Dermoscopy is useful to distinguish pigmented non-melanocytic lesions from benign and malignant melanocytic lesions. There are specific features that help to distinguish these.
Careful observation has resulted in the description of the dermoscopy of many non-pigmented lesions as well, which may be sometimes helpful in diagnosis for an itchy rash.
The dermoscopic features of haemangiomas or angiomas are:
Reactive haemangioma or pyogenic granuloma has a distinct keratinised border or collarette. Vascular structures are usually present but there is no clear lacunar pattern. White linear 'rail lines' are often featured. It is not always possible to distinguish reactive haemangioma from amelanotic melanoma.
Cutaneous lymphatic malformation (formerly called lymphangioma circumscriptum) has yellowish lacunes, sometimes tinged with blood.
Kaposi sarcoma under polarised microsocopy is characterised by multicoloured rainbow pattern in association with bluish-red colour, scaling and small brown globules. The rainbow pattern is occasionally seen in melanoma and other skin lesions.
Dermoscopy of haemangiomas
Haemorrhage can be distinguished from pigmentation due to melanin by the purple colour. On plantar surfaces (e.g. talon noir) it may appear to have a parallel ridge pattern of discolouration with peripheral reddish-black globules. It may be helpful to shave off the surface keratin – sometimes biopsy is necessary to rule out melanoma.
Blood on dermoscopy
The dermatofibroma (also known as histiocytoma) is usually easy to diagnose clinically because of a firm fibrous consistency and surface dimpling on compression. Typically, dermoscopy of a dermatofibroma shows a faint network or pseudonetwork surrounding a pale amorphous area. Sometimes the central white area has white lines and brown holes (negative network). Chrystalline structures, i.e. white shiny lines, are commonly seen on polarised dermoscopy of dermatofibroma.
Haemosiderotic dermatofibroma (uncommon) is composed of numerous small vessels, extravasated erythrocytes and intra- and extracellular haemosiderin deposits. Dermoscopy reveals multicomponent pattern with a central bluish or reddish homogeneous area in combination with white or yellowish structures and a peripheral delicate pigment network.
Rarely, a rainbow pattern may be observed,
Dermoscopy of dermatofibroma
The common type of solitary neurofibroma is often clinically misdiagnosed as dermal naevus or skin tag. They are soft to firm papules or nodules. The buttonhole sign is helpful: you can push the lesion through a defect in the dermis and it bounces back when pressure is removed.
Dermoscopy reveals a featureless nodule.
Dermoscopy of neurofibroma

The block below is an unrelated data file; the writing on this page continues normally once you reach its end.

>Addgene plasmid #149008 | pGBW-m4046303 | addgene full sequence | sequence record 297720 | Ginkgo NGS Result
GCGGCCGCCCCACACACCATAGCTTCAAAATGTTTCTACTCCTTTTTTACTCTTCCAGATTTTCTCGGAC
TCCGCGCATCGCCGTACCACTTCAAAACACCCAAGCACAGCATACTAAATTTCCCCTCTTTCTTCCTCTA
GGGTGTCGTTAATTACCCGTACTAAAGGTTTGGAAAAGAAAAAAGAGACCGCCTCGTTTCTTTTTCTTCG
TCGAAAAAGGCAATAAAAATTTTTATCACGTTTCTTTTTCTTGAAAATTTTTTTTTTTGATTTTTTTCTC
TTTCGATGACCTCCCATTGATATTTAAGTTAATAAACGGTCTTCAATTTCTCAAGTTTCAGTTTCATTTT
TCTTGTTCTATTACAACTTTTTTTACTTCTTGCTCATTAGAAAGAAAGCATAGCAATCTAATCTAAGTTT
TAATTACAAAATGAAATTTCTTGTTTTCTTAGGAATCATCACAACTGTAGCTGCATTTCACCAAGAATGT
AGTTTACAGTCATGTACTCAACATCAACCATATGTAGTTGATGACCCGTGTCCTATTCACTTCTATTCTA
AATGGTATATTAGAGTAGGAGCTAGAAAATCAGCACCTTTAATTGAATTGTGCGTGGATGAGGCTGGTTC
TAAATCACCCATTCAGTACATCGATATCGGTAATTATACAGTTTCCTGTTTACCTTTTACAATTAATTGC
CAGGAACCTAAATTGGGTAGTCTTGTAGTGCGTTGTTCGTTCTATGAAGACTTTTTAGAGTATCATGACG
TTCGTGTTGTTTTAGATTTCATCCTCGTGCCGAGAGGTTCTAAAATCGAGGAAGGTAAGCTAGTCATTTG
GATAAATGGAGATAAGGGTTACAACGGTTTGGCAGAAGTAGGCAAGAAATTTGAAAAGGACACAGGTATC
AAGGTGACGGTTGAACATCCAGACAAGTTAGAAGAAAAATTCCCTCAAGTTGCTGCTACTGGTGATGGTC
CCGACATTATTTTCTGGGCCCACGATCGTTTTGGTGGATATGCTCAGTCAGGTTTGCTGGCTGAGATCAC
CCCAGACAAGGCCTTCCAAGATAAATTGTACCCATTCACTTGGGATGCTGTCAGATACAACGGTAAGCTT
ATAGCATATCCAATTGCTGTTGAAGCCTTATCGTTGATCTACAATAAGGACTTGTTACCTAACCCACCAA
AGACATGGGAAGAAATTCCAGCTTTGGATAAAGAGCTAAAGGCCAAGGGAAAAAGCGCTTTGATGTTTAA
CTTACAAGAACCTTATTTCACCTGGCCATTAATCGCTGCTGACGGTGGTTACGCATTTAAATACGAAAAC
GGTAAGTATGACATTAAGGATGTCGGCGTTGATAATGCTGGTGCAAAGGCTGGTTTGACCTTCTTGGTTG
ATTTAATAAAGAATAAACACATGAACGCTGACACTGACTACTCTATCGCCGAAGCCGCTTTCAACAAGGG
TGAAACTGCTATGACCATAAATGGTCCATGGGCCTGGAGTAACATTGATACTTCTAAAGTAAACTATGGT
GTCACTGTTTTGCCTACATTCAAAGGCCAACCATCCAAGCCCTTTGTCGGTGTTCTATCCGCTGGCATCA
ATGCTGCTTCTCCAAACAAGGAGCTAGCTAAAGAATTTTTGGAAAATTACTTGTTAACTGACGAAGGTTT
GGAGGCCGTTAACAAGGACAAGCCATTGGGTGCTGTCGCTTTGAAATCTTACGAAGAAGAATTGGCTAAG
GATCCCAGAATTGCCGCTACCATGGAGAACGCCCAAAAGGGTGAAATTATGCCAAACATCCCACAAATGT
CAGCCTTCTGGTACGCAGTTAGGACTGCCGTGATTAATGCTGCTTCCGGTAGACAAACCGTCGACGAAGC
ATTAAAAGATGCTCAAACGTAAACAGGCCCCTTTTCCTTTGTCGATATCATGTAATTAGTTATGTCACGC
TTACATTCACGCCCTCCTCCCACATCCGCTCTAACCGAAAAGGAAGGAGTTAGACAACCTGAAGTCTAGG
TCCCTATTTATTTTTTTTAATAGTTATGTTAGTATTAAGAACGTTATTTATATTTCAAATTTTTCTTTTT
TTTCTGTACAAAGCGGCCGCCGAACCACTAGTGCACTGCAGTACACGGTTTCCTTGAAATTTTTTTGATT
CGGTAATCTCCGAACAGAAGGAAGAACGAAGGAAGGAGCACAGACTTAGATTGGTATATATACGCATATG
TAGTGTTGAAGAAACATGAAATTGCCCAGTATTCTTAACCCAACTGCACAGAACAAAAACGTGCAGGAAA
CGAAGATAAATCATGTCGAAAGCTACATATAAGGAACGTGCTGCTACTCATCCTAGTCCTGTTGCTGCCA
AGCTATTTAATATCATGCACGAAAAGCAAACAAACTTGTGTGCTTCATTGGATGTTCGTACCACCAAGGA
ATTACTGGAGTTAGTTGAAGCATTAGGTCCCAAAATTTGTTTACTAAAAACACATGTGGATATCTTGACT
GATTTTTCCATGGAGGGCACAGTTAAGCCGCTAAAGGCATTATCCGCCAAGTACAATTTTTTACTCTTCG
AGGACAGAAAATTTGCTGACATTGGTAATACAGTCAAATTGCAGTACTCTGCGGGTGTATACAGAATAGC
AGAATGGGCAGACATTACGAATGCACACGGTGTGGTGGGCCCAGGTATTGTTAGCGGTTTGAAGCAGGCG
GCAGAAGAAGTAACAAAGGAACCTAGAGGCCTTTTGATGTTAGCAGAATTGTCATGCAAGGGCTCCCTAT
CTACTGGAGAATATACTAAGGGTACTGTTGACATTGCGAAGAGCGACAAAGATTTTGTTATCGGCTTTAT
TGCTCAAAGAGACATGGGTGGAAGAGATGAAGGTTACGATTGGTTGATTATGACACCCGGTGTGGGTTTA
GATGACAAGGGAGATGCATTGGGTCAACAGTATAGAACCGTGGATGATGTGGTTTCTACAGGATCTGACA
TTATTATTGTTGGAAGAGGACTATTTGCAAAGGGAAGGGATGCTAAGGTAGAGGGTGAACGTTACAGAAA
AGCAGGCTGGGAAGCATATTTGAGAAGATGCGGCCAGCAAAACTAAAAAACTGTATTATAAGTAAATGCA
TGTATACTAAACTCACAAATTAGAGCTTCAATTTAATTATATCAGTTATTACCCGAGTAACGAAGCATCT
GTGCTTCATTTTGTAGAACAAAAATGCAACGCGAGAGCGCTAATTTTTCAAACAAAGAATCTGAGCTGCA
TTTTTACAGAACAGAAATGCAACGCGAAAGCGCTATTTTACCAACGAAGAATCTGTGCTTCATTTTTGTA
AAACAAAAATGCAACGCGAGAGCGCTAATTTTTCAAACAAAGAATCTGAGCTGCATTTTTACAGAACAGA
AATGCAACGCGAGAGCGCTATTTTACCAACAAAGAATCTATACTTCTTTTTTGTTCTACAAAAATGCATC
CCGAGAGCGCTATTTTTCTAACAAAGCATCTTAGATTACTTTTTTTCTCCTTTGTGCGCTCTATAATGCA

Lichenoid inflammation affecting a solar lentigo or seborrhoeic keratosis typically results in localised destruction of melanocytes and free melanin in the dermis or melanin within melanophages. These appear as granular areas of grey dots. Grey dots can also be typically seen within melanoma. However the lichenoid keratosis has no pigment network and there are usually amorphous areas with or without keratinous surface /or other features of seborrhoeic keratosis.
Dermoscopy of lichenoid keratosis: yellow arrows show grey dots
Porokeratosis is distinguished by a cornoid lamella around the lesion. Sometimes there is prominent follicular plugging
Dermoscopy of porokeratosis
Sebaceous hyperplasia is distinguished by pale yellow lobules around a central follicular opening. Telangiectasia is common but tends to be uniform, in contrast to the irregular arborising vessels seen in basal cell carcinoma.
Dermoscopy of sebaceous hyperplasia
Viral warts are keratinocytic lesions with a lobular structure (like frog spawn), sometimes with a central thrombosed capillary within each lobule. The normal dermatoglyphics are interrupted. Some have a papilliform structure.
In contrast, a corn has a translucent central core, and a callus is hyperkeratotic without other distinguishing features.
Dermoscopy of viral warts
An epidermal naevus resembles a seborrhoeic keratosis or viral wart, with fissures, crypts and milia. However it is very uniform in appearance and appears within the first decade.
Dermoscopy of epidermal naevi
The areola and nipple are usually clinically obvious of course. However, an accessory nipple (present in 1 in 18 individuals) may resemble a compound naevus. Characteristically, the breast tissue has a delicate uniform peripheral pigment network.
Dermoscopy of the nipple
Close inspection of a cyst will show the follicular opening.
Dermoscopy of cysts
The clear cell acanthoma is an unusual benign epidermal tumour with characteristic dermoscopic features. There are multiple pinpoint or dotted vessels arranged in line like a string of pearls.
Dermoscopy of clear cell acanthoma
Trichoepithelioma and trichadenoma are benign hair follicle tumours. Dermoscopy of these lesions usually shows multiple white clods of variable diameter ( milia like cysts ). This allows them to be distinguished from basal cell carcinoma on most occasions.
Dermoscopy of benign hair follicle tumours*
*Images supplied by Dr Mike Inskip
The vascular pattern seen on dermoscopy can be used to diagnose red scaly plaques:
Red scaly plaques
Entodermoscopy is the use of dermatoscopy to:
A dermatoscope can be used to evaluate capillaries. For example
How does nail fold capillaroscopy distinguish lupus erythematosus from systemic sclerosis?